How Do You Build an Effective Pitch Deck?

Data Scout is Localogy’s series that curates and draws meaning from third-party data. Running semi-weekly, it adds an analytical layer to the industry data that we encounter in daily knowledge building. For Localogy original data, see the separate Modern Commerce Monitor™️ series.


Pitch decks are an art and a science. And of course, there are several different types of pitch decks. Zeroing in on a funding pitch, there are proven tactics to best capture a startup’s value and attractiveness to a give investor, especially at the seed stage when there’s less market validation.

As an offshoot of our ongoing Funding Watch series, we’re tackling this question. And to do that, we’ve enlisted DocSend, whose 2020 pre-seed research report contains lots of useful data. By analyzing hundreds of pre-seed pitch decks — and their outcomes — it’s gained an informed position.

For those unfamiliar, DocSend has become a standard in distributing pitch decks to investors. Not only do startups get a structured and secure way of transmitting decks, but they can see data about investors’ engagement, including time-per-slide and other metrics. So that’s where these data derive.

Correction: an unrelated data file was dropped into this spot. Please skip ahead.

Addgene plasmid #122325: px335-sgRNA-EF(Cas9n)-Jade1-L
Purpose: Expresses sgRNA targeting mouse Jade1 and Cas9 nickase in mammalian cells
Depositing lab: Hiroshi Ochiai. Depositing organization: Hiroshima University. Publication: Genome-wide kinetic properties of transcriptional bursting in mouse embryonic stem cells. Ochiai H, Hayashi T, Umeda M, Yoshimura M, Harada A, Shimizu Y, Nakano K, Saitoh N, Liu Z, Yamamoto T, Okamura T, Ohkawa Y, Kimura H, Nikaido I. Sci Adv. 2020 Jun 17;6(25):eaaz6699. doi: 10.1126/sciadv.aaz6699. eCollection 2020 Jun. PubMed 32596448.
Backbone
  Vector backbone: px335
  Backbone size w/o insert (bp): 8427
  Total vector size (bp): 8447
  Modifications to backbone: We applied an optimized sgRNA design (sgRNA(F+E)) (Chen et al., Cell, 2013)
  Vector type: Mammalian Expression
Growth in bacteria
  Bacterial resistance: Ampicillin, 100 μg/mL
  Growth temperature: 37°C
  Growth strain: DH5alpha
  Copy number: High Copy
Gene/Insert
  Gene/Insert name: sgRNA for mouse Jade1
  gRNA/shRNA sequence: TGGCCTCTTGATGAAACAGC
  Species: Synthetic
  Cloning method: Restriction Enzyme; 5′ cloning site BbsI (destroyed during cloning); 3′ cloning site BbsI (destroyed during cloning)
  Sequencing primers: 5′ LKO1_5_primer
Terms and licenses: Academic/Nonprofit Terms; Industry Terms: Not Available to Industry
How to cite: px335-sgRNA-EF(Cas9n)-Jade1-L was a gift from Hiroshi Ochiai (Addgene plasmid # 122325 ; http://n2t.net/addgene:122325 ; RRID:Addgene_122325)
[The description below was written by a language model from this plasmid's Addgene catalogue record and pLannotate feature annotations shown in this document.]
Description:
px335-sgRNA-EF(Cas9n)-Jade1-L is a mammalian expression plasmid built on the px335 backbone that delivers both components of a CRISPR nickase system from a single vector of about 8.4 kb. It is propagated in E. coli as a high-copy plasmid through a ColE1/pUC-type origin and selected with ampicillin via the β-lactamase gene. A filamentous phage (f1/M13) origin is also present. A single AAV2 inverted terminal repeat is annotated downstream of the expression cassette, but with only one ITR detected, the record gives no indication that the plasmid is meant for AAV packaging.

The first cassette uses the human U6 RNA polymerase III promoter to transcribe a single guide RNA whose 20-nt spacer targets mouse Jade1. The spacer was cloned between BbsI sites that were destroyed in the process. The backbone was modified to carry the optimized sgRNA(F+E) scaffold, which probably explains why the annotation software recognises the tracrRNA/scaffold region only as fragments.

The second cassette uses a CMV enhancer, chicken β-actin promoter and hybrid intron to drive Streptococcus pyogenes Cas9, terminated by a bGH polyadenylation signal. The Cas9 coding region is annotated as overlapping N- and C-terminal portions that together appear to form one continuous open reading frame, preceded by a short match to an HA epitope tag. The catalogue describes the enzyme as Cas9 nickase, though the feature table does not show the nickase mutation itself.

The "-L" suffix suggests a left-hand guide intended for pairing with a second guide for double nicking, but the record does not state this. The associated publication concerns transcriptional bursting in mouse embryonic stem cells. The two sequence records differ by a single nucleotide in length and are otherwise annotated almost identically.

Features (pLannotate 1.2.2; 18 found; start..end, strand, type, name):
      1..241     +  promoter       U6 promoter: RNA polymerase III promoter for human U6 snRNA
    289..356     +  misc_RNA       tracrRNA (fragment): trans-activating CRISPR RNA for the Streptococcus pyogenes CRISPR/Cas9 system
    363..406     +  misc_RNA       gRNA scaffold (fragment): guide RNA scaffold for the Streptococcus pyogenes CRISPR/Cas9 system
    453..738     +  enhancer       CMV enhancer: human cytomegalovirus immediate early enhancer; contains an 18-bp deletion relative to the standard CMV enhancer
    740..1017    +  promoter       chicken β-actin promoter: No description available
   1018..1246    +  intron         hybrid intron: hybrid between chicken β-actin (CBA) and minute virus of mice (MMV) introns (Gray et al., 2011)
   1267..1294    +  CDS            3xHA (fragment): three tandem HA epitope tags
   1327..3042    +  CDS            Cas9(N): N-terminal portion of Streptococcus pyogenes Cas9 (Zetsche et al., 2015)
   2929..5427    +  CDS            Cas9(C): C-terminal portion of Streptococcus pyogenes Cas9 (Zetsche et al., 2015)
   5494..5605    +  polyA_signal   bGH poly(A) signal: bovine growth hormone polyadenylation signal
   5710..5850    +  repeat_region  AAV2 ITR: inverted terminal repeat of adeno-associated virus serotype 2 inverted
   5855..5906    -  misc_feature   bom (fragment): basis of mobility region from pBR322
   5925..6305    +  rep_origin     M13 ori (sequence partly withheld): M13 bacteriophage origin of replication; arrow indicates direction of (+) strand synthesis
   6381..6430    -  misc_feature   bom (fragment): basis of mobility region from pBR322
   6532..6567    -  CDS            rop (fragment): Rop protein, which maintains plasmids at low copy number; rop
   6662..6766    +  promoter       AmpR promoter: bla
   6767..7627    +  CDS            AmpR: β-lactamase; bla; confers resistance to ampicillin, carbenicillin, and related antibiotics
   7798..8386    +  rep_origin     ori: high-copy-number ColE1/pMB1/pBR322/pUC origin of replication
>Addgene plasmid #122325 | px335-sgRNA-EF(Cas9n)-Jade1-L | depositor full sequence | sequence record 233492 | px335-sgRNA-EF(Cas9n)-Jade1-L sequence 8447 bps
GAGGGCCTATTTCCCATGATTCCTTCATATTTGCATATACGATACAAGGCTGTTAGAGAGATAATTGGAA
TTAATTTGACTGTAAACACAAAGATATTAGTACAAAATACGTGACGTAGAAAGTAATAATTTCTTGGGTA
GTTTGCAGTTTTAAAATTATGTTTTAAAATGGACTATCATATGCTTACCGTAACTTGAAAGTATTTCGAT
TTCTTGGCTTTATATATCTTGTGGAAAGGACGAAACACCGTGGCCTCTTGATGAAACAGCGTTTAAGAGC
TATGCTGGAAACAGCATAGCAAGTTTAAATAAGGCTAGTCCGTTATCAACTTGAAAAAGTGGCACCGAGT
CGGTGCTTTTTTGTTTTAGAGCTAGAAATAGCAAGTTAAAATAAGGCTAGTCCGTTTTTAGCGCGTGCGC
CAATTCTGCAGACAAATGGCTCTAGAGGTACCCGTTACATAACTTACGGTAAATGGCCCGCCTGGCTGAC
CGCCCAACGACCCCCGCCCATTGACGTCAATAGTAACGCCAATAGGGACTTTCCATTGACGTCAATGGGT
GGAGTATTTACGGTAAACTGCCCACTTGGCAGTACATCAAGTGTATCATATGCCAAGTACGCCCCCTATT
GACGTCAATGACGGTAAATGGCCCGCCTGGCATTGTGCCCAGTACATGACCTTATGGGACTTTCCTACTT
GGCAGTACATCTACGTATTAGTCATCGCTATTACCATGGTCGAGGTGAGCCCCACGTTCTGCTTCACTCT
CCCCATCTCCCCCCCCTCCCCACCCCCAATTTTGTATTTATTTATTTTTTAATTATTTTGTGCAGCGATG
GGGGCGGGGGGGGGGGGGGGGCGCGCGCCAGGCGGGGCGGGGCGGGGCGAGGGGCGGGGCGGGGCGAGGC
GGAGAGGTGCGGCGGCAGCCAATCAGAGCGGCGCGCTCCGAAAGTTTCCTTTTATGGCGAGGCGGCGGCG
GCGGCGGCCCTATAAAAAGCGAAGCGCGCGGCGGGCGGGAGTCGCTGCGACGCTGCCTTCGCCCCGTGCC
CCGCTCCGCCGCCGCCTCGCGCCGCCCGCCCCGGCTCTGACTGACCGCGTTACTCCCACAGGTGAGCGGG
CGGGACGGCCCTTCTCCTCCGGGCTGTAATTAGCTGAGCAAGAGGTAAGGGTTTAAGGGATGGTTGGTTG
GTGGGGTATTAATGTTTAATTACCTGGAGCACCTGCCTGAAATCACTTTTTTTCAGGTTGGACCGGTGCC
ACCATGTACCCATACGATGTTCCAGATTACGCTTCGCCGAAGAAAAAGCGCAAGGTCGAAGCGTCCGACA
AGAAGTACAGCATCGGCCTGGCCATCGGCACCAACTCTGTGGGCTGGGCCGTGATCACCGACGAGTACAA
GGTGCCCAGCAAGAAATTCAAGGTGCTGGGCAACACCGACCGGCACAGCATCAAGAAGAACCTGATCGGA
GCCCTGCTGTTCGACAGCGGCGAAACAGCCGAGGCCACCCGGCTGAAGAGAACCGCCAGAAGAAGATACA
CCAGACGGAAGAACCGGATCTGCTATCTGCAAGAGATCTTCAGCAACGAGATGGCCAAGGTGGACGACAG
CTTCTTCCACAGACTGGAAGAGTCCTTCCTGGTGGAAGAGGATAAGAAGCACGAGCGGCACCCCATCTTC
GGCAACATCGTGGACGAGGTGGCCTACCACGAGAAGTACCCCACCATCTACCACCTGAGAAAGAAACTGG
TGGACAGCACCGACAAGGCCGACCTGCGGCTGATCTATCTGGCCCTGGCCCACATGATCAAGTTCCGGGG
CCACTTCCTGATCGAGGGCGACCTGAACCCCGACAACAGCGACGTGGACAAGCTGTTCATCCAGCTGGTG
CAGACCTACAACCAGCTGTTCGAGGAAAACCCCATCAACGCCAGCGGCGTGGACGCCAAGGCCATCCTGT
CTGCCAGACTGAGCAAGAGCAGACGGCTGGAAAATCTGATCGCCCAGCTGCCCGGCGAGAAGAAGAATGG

We’ve highlighted key takeaways below and you can see the full report here, and a streamlined slide-based version of the data here.


Choose Wisely

The average time spent with pre-seed pitch decks was 3:21. This can be a discouraging figure, giving all of the hours put into a given pitch’s production. The lesson is that you don’t have a lot of time to capture an investor’s interest so choose wisely what to include and to front-load captivating material.

Story Arc

Speaking of slide sequence, there’s an art to the “story arc” and narrative that a pitch deck should tell. DocSend’s data suggest best practices for a specific sequence of slides.  That includes starting by characterizing the company’s purpose, then on to the market problem, “why now?” and solution.

The rest of the sequence can be seen below, followed by a more detailed breakdown of the number of pages included per topic (on average), and the number of decks that contain each section. Interestingly, the “why now?” section correlates to successful decks that received eventual funding.

Live Product 

Beyond the tactics of what should go in the deck itself, there are broader measures of successful decks that trace back to the startup in question. For example, when looking at startup lifecycle, the biggest factor that correlates to successfully securing seed funding is whether or not its product is live.

Quality and Quantity…

As for what startups can expect in terms of the fundraising process, DocSend indicates that it is a lengthy one.  The average fundraising time is 20.5 weeks and the number of investor meetings ranges from 20 to 40.  There’s also a correlation between the number of meetings and dollar amount raised.

Contacting more investors results in more meetings and a greater chance of funding. But that correlation only exists to a certain point. After contacting 200 investors, the average amount raised declines, possibly due to weaker startups that require more meetings due to ongoing rejections.

     

See the full report (free) for more.